01
Aug
11

Inlining and #includes

I’m on build coverage tonight, meaning I’m working until 2AM. Not the most glamorous aspect of the game dev industry, but when you’re trying to hit beta, making sure we have solid builds for QA every day is pretty important. So at least I’m important. Right?

So, the incremental build failed on me in an interesting way this evening. A header failed to compile because there was a class method defined (inlined) in it that used a function that wasn’t declared in any of the included headers. This, in and of itself, isn’t a particularly interesting failure. In fact, it’s a fairly typical, easy-to-catch-on-your-own-machine failure, one that you can usually shoot your fellow devs with nerf darts for causing. What made this particular instance interesting is that the check-in that broke the build wasn’t the one that broke the code.

Of course, it’s fairly common for a perfectly valid piece of code to expose a flaw in another piece of code, but I just couldn’t seem to figure out how the original code, which clearly called a function that wasn’t declared in any of its included headers, had ever compiled. My first thought was that maybe before this check-in, the header had included another header that had included the necessary header, but when I checked, none of the included headers had changed. It turns out the issue was that the new code changed the method from private to public.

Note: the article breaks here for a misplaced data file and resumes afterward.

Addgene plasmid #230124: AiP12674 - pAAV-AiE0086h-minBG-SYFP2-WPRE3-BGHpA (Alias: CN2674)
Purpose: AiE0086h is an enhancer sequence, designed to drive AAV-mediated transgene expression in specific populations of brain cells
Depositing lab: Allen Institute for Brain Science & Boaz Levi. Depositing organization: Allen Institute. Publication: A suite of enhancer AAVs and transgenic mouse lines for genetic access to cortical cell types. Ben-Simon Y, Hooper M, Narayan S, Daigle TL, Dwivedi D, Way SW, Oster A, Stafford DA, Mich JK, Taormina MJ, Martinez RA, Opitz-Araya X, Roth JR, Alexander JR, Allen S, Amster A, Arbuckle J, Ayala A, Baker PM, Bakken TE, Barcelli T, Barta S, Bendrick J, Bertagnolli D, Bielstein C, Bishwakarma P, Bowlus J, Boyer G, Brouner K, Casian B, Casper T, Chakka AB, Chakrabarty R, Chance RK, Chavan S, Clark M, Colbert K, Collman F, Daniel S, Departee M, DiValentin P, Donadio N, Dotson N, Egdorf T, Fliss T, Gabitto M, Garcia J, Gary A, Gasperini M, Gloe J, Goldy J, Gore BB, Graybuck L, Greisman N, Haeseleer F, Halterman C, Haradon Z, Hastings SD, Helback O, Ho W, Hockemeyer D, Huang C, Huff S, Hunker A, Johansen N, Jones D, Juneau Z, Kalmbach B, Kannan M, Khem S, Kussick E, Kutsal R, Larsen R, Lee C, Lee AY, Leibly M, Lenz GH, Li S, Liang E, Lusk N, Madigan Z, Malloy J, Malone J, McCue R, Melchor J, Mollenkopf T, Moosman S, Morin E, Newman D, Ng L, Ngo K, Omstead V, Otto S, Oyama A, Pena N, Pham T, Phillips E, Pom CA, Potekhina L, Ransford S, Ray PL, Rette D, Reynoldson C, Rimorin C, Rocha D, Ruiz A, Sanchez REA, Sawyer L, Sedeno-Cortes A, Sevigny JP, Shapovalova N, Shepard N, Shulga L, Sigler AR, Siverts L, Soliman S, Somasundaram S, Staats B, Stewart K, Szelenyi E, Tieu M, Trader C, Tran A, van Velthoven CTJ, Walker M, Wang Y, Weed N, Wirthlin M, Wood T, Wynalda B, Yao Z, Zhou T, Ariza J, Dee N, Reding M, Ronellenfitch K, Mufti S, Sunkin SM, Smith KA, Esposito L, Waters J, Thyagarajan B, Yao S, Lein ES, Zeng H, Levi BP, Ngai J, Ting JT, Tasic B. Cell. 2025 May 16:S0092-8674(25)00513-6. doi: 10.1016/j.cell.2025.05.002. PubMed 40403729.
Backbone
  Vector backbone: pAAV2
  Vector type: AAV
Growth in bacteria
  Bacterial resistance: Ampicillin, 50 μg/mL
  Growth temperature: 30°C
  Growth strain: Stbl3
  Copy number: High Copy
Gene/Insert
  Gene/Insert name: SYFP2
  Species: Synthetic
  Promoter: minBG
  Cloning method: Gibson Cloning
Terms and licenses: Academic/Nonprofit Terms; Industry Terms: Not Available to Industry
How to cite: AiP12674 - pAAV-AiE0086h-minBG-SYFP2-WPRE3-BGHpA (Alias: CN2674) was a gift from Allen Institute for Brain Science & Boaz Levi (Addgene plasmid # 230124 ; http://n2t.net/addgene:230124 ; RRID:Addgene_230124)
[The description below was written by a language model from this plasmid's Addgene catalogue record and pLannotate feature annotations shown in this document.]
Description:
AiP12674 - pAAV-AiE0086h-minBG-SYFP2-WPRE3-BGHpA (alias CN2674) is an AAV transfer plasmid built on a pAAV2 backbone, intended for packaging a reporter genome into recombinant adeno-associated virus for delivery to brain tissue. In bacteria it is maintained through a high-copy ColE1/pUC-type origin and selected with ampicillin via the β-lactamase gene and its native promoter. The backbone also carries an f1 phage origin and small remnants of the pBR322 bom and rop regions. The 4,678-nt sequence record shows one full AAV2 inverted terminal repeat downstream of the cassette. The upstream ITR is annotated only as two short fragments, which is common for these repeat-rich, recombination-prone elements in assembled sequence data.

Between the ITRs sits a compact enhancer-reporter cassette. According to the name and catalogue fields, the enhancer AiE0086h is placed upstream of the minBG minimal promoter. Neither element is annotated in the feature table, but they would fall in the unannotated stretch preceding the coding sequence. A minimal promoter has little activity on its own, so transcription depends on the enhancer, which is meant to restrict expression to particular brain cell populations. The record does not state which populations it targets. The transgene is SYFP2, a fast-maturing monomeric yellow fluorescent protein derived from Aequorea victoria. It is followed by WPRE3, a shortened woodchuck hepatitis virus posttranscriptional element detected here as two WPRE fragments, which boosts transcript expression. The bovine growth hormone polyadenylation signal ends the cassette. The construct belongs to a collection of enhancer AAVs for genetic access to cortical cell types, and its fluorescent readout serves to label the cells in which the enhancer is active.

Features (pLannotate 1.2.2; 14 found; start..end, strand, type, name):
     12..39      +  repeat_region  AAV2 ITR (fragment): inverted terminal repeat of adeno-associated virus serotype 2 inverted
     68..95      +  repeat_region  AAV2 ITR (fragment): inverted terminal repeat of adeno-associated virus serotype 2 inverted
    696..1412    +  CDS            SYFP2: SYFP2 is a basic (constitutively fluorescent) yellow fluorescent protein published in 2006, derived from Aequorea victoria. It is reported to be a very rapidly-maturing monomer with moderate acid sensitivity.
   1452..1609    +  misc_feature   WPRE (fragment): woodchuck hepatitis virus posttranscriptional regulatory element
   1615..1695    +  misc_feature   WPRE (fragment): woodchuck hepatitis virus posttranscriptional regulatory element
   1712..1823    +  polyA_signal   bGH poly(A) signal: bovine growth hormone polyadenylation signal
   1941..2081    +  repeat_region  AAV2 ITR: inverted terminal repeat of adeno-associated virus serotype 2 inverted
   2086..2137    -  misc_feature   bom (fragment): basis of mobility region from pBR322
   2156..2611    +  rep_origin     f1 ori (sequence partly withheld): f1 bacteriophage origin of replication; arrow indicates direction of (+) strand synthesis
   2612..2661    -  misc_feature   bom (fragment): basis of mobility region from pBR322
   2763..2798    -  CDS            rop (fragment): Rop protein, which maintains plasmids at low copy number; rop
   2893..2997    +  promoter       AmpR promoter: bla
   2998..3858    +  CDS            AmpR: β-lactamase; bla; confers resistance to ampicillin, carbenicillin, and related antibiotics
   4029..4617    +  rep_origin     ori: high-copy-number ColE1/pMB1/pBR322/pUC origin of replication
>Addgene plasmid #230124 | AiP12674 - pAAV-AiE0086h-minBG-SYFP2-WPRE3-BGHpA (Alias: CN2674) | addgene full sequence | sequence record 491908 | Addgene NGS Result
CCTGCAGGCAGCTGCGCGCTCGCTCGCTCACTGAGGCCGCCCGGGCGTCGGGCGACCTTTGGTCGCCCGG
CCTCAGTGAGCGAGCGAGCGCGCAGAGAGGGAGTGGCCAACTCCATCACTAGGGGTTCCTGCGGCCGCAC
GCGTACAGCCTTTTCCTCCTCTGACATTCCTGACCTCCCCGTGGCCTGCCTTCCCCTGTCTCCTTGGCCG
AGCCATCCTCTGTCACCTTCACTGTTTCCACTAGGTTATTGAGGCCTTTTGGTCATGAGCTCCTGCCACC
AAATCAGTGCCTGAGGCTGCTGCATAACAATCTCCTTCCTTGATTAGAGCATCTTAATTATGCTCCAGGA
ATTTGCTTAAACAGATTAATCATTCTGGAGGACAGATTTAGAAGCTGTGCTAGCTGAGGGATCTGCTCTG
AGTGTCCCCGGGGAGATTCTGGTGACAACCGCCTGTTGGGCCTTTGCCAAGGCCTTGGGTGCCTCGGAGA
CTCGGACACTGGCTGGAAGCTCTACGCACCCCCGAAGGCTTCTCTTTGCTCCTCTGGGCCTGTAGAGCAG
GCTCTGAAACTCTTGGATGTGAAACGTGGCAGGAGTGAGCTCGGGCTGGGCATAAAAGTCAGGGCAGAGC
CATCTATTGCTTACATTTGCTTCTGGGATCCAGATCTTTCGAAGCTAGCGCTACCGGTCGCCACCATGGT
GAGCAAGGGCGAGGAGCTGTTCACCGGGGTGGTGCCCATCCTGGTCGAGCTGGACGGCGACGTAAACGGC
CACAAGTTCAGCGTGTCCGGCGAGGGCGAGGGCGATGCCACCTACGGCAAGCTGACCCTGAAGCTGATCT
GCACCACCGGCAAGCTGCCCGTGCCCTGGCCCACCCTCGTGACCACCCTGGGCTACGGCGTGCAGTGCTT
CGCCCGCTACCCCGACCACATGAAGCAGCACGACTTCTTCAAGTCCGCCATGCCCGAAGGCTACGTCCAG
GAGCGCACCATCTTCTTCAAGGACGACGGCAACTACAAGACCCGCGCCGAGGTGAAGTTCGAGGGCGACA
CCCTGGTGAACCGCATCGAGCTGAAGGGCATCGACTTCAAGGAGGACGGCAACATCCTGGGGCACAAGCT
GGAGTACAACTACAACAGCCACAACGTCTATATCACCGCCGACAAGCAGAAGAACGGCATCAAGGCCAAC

Previously, the method had been private, meaning that it was guaranteed not to be used by any other translation units, so, even though the header was included by other files, that particular method was expanded. In the source file for the defined class, the header include was preceded by an include for another header which did declare the needed function. Once the method was made public, that method became expandable in other translation units, ones that may not have had the missing header in their includes.

This fix for this particular issue is incredibly simple — add the necessary header to the includes. But what’s the moral here?

  1. Always include all of the necessary headers for your code, and don’t rely on compilation to tell you whether you’ve done so. If you’re worried about build times or violating the one definition rule, use include guards. Actually, always use include guards. It’s a tiny amount of effort and extremely low-risk for a potentially epic payoff. (If you name your guards after the namespace and class that they guard, your chance of naming collisions is slim.)
  2. Please, for the love of all that is good, compile your code before you check it in.

My name is Maitland Lederer, and I’m a video game developer. I learn stuff you probably already knew and have opinions you've probably already heard. I figured it might be a good idea for me to start writing down the stuff I've learned so I don't have to relearn it. It's not, like, great wisdom or anything. It's just things I happened to learn, usually today.

Header photo by D Sharon Pruitt, used under a Creative Commons License.